The Aftermath

Last week was a tough one. In anticipation of two years since we lost Harlynn, my emotions were running high. Thursday night was the hardest on me. I cried relentlessly that night, not allowing myself a hint of sleep until well after the 12:16 a.m. delivery time. Friday morning when I woke up, my eyes were sore, puffy, and longing to see the precious face of a little girl who isn’t here.

The weekend itself was hard. Living without your child is hard. There is no word, really, to explain it. “Hard” seems like something you’d say about a test you weren’t prepared for. Or trying to change a tire without a torque wrench. Those things are hard. But to live without your child? To know my living children are without their sister? To know Little Miss won’t have those tea parties, or yell at her sister for borrowing her clothes, or keep secrets with her sister from their little brother…. I still can’t fathom it. I still can’t believe, or understand, how this is our life.

a little bit swirly

Today is difficult as well. Even though the anniversary of her death was last week, I’m struggling today. Tomorrow will be two years since we buried her. I remember the 15th two years ago – how I was thankful for the snow storm the night before that made us reschedule her funeral, because it meant she was above ground for one more day. One more day. What I would give now for one more day…

The difficulty in the days since the 10th has been surprising to me. I spent so much energy preparing myself for the 10th, and was quite drained afterward. The fact is the 11th was no better than the 10th. The day after the anniversary of her silent entry into this world was no easier. Every day is spent without her. Every day there are reminders of what “should” have been.

It’s all part of the tide that is grief. I’ve said before, as I stand on the shore of life, the waves gently tickle at my toes. I stand stationary, enjoying the relaxing, harmless lap of the water. Whether it creeps in slowly, or rushes in, the tide changes without any concern for my well-being. Where I once stood in calm and peaceful reflection, I’m now flailing in the sand, gasping for air, and wondering if this will be wave that does me in. Just as it comes in, the tide eventually leaves, though it takes me a while to recover from being thrashed around. I sit up, weakened from the beatings of the waves. Eventually, I stand again, embraced by calm and peace. I know what will come, eventually, yet it always takes me by surprise. I always struggle just the same. I always wrestle my strength completely away, and have to spend time recovering.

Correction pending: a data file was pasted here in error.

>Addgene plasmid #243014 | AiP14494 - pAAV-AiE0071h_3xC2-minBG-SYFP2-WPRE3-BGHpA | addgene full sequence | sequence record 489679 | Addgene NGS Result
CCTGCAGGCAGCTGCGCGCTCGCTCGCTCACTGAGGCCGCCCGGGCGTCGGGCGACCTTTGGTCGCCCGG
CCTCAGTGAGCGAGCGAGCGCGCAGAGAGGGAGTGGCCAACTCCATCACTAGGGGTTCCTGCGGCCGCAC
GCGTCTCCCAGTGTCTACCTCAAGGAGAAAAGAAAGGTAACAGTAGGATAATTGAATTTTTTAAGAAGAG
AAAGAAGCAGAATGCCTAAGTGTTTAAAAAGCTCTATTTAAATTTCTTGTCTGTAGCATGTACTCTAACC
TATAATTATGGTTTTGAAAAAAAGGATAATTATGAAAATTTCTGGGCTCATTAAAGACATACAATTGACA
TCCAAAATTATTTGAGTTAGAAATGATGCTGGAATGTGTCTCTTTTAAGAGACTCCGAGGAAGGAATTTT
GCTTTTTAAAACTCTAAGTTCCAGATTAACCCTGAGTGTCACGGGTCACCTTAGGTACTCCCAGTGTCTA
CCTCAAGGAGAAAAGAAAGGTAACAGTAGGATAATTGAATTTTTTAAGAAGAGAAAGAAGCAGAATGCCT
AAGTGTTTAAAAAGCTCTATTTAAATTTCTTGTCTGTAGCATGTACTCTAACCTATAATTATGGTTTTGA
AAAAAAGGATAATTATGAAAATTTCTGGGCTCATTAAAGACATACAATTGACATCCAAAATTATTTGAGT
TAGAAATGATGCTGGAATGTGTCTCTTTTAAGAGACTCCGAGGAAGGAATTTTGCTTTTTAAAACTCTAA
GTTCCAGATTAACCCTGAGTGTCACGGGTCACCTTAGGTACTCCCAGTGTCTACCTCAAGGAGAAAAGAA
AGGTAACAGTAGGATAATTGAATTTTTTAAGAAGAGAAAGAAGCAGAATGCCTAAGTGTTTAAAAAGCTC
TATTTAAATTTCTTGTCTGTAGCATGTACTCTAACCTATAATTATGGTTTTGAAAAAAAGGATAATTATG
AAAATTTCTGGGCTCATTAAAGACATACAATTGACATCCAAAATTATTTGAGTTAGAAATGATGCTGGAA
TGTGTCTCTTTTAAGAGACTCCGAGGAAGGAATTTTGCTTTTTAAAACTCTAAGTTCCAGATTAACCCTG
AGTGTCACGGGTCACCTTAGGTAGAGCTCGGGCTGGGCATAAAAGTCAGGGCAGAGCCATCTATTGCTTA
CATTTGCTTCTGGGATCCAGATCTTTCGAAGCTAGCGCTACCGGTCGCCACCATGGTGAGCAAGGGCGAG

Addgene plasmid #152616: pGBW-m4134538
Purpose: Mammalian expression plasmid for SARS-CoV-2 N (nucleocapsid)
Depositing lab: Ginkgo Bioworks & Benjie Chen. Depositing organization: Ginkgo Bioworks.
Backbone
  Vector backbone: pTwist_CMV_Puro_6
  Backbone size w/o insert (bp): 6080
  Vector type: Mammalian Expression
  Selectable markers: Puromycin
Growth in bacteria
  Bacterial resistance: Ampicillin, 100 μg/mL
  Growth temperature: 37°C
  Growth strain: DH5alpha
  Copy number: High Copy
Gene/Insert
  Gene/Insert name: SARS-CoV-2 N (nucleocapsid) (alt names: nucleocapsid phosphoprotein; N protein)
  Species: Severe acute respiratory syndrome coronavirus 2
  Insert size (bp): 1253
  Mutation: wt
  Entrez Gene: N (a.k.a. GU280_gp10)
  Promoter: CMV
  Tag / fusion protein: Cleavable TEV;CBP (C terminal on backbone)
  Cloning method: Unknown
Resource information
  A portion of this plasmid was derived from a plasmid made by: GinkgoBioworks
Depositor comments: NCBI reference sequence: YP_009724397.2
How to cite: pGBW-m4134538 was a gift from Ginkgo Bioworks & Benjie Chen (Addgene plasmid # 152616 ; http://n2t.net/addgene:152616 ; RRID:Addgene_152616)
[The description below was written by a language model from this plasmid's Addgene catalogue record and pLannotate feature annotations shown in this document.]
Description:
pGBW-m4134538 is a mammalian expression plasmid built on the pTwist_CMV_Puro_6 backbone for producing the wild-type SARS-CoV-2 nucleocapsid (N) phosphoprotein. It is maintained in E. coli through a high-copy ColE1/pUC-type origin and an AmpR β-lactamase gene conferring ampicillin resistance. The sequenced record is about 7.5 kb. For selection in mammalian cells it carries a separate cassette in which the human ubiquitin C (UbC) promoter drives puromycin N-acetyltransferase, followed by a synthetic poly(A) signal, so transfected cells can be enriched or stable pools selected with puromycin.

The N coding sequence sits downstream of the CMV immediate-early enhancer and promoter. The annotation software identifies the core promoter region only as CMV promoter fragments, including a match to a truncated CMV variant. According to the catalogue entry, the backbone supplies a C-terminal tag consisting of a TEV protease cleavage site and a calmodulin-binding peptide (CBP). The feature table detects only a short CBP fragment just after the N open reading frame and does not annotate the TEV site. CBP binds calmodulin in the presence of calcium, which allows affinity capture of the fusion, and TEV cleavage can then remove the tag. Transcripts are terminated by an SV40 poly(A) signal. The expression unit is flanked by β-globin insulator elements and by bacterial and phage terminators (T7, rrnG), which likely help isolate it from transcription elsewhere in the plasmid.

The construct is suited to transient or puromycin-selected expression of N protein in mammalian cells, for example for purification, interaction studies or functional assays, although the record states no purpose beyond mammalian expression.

It’s not unique to my situation. This is how grief works. There is no getting over it. There is only getting through – each time it rears itself.

This morning, I went to get Little Man from his crib, and I’m not sure I’ve ever seen him so happy to see me. His smile, excited waving, and giggles are all the jump start I need to have a blessed morning. Little Miss loves to say “Good morning, mama!” and snuggle before starting her day. I have a wonderful life. I have a blessed life. I have so much I’m thankful for, and appreciative of.

And I still suffer.

It’s the price of being human. It’s the price of being mortal, and imperfect. And in the aftermath of this past week, I’m once again picking up the pieces of myself that seem scattered across so many emotions and moments and responsibilities.

I suppose this is why our verse for Harlynn resonated so profoundly with my husband when he suggested we adopt it to use for her brief life.

I have told you these things so that in me you may have peace. In this world you will have trouble. But take heart! I have overcome the world. (John 16:33)

We suffer. We grieve. We ache. We get pounded by the waves of grief and sadness. Then, we stand. We faithfully plant our feet once again. We hold fast to the promise that no matter what we endure, He has overcome. All of it. Pain. Sadness. Evil. Death. He has overcome. And no matter the weight of the aching we carry in our hearts, it also fills with hope and anticipation. One day, (soon, I pray) everything we suffer or endure will be no more.

We will no longer be separated from Harlynn. We will no longer know her in death. We will no longer feel defeated or desperate. He has overcome. And we will be lifted up. Carried. Embraced. Renewed.

That is the aftermath I live for. That is the aftermath I long to experience.